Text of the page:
Pipeline Stocks Are Quietly Recovering

“Horrific. Terrible. Abysmal. The worst. Those are terms equity analysts are using to describe investors’ attitude toward energy stocks.”

This is from a recent Wall Street Journal article (see Energy Stocks Fall Faster Than Oil Prices).

Sentiment in the energy patch is poor. Too much spending with too little returned to shareholders is the main gripe, along with what seems like a tendency for the sector to follow crude prices lower but then fail to participate in any recovery.

The WSJ article goes on to note that over the past year, crude has dropped 26% while the S&P Exploration and Production index (denoted in the chart by its ETF, XOP) has lost almost half its value.

It’s especially odd when E&P operating performance has been improving. In I Can’t Make You Love Me – E&Ps’ Performance Belies Negative Investor Sentiment, RBN Energy walks through metrics including profitability, reserve replacement and shareholder returns (buybacks and dividends) to illustrate that domestic energy companies are heeding the criticisms of investors. So far, it’s not helping their stock prices.

The gloom is overshadowing the improving outlook for midstream energy infrastructure stocks. Earnings season will provide another opportunity to confirm that the sector remains on track to grow free cash flow (see The Coming Pipeline Cash Gusher). But it’s already becoming clear that the performance of pipeline stocks is deviating markedly from the upstream E&P companies that are their customers.

While XOP is down 49% over the past year, the American Energy Independence Index (AEITR) is close to flat, and was briefly positive following the attack on Saudi Arabia’s oil infrastructure. Although still lagging the S&P500, the sector has recovered from the 20% swoon during last year’s fourth quarter. E&P stocks remain a long way from recovery.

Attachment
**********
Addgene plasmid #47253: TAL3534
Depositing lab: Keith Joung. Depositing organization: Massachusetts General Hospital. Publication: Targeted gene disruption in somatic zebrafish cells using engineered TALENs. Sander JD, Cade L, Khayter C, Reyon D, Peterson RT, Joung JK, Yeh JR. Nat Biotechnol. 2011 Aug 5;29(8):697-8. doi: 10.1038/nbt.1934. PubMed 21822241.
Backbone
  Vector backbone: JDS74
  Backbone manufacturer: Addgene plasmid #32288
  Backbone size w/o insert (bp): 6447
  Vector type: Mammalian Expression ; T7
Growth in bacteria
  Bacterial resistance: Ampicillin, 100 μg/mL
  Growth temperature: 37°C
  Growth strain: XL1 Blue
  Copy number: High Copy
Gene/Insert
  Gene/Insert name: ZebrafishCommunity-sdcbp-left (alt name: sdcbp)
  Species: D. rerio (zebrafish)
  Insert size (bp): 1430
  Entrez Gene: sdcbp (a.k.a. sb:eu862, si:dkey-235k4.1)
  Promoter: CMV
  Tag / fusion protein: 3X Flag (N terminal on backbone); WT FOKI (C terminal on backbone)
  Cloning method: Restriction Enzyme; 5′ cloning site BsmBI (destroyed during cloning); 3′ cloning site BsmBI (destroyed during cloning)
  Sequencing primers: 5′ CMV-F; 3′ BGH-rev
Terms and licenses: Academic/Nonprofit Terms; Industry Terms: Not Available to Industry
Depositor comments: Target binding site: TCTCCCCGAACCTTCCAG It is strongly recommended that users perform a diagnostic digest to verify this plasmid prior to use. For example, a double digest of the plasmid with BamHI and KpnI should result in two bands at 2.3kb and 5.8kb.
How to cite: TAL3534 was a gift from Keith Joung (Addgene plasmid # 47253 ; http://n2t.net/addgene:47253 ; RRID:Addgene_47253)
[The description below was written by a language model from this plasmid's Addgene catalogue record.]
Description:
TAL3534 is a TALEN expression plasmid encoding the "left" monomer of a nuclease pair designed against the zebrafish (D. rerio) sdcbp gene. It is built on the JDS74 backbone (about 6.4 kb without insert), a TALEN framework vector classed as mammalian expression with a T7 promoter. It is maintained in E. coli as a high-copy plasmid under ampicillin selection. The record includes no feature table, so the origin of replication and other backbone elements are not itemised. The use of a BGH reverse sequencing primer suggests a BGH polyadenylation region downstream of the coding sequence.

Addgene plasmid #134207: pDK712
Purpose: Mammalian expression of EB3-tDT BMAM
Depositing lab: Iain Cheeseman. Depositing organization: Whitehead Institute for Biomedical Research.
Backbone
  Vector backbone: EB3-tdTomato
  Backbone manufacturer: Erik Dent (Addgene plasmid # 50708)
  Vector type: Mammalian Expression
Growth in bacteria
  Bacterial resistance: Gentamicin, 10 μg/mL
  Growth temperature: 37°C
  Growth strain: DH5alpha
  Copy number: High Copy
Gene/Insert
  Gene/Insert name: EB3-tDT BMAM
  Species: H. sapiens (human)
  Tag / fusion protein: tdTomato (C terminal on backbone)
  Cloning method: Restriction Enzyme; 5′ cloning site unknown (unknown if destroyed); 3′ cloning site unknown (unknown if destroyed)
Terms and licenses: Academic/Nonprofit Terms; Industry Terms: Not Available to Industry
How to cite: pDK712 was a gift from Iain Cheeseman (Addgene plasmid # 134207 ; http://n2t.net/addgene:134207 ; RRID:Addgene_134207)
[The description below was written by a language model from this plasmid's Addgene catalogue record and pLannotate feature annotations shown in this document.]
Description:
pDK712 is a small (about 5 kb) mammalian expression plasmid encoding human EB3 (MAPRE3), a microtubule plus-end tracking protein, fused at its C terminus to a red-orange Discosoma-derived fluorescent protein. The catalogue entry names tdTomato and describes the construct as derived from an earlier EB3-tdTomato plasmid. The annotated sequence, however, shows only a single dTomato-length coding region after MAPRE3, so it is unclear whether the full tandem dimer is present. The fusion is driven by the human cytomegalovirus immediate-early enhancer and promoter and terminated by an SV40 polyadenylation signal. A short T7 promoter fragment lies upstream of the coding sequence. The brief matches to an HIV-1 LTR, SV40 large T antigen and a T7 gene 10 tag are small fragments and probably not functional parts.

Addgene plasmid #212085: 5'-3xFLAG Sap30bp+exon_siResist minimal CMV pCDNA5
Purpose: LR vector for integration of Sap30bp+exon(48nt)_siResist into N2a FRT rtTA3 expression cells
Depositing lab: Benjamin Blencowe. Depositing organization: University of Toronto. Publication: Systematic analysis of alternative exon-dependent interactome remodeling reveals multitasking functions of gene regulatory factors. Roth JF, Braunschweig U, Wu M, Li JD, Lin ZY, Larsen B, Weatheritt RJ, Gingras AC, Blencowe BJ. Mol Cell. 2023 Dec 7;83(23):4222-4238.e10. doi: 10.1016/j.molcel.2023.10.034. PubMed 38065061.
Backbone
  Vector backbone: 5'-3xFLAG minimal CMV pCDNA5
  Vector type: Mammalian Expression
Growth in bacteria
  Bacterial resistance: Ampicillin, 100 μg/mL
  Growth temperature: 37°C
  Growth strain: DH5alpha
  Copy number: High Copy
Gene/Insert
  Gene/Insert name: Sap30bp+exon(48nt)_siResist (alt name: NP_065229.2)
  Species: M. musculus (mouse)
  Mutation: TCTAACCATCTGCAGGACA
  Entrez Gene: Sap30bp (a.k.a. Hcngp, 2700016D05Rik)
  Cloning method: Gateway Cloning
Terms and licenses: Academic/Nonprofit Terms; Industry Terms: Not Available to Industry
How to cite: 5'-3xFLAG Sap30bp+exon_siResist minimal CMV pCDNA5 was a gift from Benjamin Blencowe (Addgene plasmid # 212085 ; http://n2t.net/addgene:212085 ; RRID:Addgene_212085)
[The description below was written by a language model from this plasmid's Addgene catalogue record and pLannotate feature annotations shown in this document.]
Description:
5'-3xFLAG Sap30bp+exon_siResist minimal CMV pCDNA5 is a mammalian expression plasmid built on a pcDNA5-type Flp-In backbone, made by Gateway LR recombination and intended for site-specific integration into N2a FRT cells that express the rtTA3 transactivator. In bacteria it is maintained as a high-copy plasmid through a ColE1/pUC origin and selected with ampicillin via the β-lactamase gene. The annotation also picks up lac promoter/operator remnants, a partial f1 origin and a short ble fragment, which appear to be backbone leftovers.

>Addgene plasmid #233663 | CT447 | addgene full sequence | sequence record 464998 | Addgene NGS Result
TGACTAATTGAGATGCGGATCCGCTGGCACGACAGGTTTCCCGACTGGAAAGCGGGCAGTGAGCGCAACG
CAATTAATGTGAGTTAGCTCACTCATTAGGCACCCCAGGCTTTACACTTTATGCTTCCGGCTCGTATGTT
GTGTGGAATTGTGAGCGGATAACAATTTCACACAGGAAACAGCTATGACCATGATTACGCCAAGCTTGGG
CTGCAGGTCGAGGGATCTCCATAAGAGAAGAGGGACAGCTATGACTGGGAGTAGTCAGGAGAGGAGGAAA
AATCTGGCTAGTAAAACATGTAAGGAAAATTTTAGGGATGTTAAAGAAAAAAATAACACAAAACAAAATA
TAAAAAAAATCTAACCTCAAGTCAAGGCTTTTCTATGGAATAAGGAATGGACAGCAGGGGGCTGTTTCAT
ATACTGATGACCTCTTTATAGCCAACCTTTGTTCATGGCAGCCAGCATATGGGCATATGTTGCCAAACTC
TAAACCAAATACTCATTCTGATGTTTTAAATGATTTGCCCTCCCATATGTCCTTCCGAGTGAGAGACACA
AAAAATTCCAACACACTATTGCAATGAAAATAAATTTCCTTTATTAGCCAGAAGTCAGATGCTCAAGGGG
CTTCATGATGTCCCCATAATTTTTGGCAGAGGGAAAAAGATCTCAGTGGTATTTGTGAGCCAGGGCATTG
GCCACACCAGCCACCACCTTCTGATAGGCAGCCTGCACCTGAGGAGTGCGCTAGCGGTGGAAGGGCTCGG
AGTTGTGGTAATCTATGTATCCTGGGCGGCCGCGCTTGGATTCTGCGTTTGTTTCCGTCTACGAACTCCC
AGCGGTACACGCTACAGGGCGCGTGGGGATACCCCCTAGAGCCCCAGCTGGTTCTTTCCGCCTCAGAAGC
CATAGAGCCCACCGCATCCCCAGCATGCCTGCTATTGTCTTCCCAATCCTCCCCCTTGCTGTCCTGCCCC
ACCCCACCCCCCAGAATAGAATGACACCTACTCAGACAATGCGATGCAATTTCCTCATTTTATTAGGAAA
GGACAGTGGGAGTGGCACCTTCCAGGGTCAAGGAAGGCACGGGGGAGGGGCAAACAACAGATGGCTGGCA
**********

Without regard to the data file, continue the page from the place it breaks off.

The AEITR is also 7% ahead of the Alerian MLP Index (AMZX) since last October, helped by inflows from ESG funds with their focus on standards of environmental, social and governance practices. The partnership-heavy AMZX holds little appeal to ESG investors, compared with the corporation-heavy AEITR where corporate governance provides stronger investor protections.

Weak commodity prices are another problem for E&P names. Natural gas gets less attention than crude oil, but prices for the benchmark Henry Hub recently sank to $2.25 per MCF (Thousand Cubic Feet). Production continues to grow strongly in the northeast, thanks to the Marcellus and Utica shale formations in Pennsylvania. But a shortage of pipeline capacity has recently led to a discount of as much as $1 per MCF, meaning Marcellus natural gas was worth as little as $1.25 per MCF locally.

Some E&P stocks are almost worthless. Range Resources (RRC) is a company we followed almost a decade ago. In the years preceding the 2014 peak in the energy sector, RRC traded above $50 and was briefly above $90. We liked the management team very much, but noticed that they continued to sell their own shares even while quietly confiding that they thought they could be acquired for $120. We sold out.

Today, RRC is at $3. In a recent presentation they claimed resource potential of 40 TCF (Trillion Cubic Feet) of natural gas, enough to meet all U.S. domestic consumption for around 16 months. In our write-up from a 2010 RRC presentation, we noted their claim to 30 TCF of resource potential at that time. Holders from nine years ago (if any remain) have lost 90% or more of their investment, and RRC has access to ever more copious volumes of natural gas.

The Shale Revolution has produced enormous output, but profits for upstream investors have been elusive. The sorry history of RRC reflects the frustration investors feel with energy stocks, with abundant resources coinciding with capital destruction.

That’s why it’s a welcome sight to see midstream stocks performing so much better than their customers – the link to commodity prices has been weakening over the past couple of years, and the toll-model of pipelines is once again providing some differentiation.


  1. tom
    tom says:

    You have a low bar! I think comparing them to Utilities would be more like it. Besides, what did DCF or EBITDA do in past year? Up 4%? So: AEI down 6% in price when EBITDA up and Utilities up seems pretty bad to me.